Sunday, August 25, 2013

In Better Days: Girlfriend-y Tête-à-Têtes au le Petit Trianon

Thanks to my sparkly and tenacious friend, Elissa, and the connections her Chasing French History  afford, we held our collective breath as we feasted on a private tour (us, a resident expert and a security guard - that's private)  of the normally unseen rooms in Marie Antoinettes' private chateau, the Petit Trianon.  It's well within walking distance of Versailles for those of us for whom, like Elissa and me (and her husband, Matt, who'd smilingly walk anywhere for her and carry her stuff, too) no distance would be too great.

The Princesse de Lamballe was such a close friend of Marie Antoinette's that she had her own small suite of rooms in the Petit Trianon.  The A-List was short, due to the size of the chateau and the scant number of intimates that Marie Antoinette could trust and with whom she could let down her hair.  Or take off her crown, as the case may be.

The Princesse de Lamballe actually lived in these rooms.  The tour guide and security guard rewarded our awe and informed, reverential comments and questions by expanding the tour, letting us see and experience more than we'd even hoped.  Not many people have the honor of walking on the wooden floorboards of the stage in Marie Antoinette's private, tiny jewel of a theatre.  We did, because Elissa is ridiculously charming and persuasive.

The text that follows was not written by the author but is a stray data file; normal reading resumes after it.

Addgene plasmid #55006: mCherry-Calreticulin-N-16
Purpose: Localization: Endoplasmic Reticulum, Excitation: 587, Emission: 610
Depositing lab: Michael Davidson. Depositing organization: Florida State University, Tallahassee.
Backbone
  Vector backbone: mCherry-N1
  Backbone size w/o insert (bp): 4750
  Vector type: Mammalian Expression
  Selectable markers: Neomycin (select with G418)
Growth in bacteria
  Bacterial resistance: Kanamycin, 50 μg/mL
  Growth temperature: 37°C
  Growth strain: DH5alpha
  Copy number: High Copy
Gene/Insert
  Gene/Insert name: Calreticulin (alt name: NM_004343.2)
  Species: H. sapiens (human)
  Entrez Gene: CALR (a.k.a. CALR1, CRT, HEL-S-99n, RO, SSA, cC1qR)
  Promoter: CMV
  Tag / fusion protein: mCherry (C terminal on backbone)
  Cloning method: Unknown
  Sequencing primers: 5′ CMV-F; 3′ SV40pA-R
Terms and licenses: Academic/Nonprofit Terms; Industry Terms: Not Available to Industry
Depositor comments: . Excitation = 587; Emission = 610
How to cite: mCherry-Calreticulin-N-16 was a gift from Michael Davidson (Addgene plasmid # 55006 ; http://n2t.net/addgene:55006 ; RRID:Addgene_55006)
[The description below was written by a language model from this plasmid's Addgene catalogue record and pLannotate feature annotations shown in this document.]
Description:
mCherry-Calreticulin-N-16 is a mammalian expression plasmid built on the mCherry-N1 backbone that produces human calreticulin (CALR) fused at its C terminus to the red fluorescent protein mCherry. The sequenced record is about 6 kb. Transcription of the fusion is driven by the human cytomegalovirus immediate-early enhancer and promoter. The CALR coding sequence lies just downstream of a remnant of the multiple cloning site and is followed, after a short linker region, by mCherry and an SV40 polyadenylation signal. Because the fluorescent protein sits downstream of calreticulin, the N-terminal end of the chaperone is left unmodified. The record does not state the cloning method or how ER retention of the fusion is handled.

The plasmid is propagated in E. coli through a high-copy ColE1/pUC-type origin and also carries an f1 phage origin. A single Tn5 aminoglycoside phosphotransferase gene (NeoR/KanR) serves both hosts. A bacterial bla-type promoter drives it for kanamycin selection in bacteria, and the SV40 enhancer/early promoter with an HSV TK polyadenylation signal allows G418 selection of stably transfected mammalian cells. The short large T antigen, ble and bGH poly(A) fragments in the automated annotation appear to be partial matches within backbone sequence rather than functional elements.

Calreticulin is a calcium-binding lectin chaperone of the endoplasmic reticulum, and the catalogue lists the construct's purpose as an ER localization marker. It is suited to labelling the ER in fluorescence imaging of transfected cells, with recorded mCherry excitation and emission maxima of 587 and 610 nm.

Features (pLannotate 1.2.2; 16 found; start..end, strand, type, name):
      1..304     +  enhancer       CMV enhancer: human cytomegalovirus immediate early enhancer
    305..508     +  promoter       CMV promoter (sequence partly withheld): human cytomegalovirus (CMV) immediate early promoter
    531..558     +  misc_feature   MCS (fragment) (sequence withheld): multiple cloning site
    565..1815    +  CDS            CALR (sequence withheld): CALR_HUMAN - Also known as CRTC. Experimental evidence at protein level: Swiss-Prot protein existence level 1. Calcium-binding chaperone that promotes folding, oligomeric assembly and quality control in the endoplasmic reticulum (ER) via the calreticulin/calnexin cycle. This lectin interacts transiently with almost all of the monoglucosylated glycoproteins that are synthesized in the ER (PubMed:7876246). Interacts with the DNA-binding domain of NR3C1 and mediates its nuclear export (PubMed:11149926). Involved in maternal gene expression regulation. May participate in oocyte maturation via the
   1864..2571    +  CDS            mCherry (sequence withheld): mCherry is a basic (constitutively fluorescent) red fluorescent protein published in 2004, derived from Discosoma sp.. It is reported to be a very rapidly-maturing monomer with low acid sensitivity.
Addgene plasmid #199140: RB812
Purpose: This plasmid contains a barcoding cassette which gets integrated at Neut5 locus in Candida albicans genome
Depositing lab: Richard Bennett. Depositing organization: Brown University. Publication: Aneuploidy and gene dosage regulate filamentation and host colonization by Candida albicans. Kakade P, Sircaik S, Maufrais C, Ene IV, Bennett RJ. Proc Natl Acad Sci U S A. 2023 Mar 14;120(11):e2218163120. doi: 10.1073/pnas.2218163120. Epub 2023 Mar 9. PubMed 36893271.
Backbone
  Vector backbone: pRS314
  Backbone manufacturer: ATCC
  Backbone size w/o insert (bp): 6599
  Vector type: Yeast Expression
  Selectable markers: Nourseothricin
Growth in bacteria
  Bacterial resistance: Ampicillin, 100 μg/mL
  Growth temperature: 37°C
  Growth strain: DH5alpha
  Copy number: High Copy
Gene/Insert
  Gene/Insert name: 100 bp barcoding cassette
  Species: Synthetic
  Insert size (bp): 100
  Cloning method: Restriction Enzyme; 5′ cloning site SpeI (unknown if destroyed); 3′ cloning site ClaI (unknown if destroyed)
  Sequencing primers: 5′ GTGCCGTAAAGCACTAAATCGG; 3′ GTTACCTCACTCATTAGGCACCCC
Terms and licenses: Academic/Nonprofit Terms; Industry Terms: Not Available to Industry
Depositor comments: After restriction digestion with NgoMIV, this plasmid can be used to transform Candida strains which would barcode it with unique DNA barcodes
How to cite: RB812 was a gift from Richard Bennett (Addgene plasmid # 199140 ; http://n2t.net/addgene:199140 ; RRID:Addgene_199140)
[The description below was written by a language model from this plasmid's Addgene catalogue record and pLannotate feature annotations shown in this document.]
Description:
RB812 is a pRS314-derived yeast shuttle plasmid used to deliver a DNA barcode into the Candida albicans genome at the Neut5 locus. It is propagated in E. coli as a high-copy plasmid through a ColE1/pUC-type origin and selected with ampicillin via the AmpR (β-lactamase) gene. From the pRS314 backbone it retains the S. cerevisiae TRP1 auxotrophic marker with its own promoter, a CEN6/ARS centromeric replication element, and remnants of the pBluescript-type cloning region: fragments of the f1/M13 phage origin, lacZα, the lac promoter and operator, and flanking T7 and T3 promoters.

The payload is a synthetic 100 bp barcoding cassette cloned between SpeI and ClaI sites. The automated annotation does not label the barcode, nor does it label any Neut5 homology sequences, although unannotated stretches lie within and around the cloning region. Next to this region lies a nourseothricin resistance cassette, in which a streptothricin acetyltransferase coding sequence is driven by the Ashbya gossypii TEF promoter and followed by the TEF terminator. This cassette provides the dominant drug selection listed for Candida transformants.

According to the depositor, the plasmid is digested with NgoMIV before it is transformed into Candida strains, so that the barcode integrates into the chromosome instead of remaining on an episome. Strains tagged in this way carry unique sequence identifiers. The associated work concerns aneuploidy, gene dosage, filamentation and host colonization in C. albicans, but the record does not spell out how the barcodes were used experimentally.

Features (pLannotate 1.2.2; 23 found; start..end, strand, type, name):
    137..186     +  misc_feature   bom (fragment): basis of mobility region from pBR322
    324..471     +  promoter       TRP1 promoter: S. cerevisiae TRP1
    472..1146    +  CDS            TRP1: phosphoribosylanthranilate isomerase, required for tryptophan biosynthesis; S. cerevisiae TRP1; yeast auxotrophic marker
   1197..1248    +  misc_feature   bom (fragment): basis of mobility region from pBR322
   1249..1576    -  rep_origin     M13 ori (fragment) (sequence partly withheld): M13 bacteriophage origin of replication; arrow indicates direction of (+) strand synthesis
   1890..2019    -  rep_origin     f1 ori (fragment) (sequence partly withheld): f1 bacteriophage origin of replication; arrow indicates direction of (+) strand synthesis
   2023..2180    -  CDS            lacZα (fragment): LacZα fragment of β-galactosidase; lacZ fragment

Micah and I happened to visit the Petit Trianon on one of the infrequent days that the chapel was open. Marie Antoinette and the Princesse were devout Catholics although, at this point in Marie Antoinette's life, her faith was perhaps more rote than later, when she desperately needed it.  You know what they say about atheists in foxholes.

Marie Antoinette valued the Princess de Lamballe's friendship during these days, but couldn't have imagined the path it would take.  She couldn't have known the depth of the friendship nor could she have been aware of the well of untapped strength into which her fragile, sensitive friend would draw to prove her loyalty.  Neither of them had been tested.  As Thomas Jefferson said of the Court of France around this time, and I paraphrase, because I don't have his exact words in front of me:  …The French Court is so thoroughly insulated by luxury and the service of underlings that they pass through life with scarcely a jostle….  

Jefferson said it better (surprise!) but I can't find where I recorded the quote.  It's probably on a post-it note on the floor of my car, concealed by month-old french fries (unintentional French reference) or in the pocket of a forgotten pair of pajamas.  

Challenges increased and Marie Antoinette was forced to rise to the occasion over and over.  She was quoted more than once, as she mused that she hardly recognized herself in her new role, that she felt that one never knows oneself until tested by extremity.  She credited her mother for her newfound strength.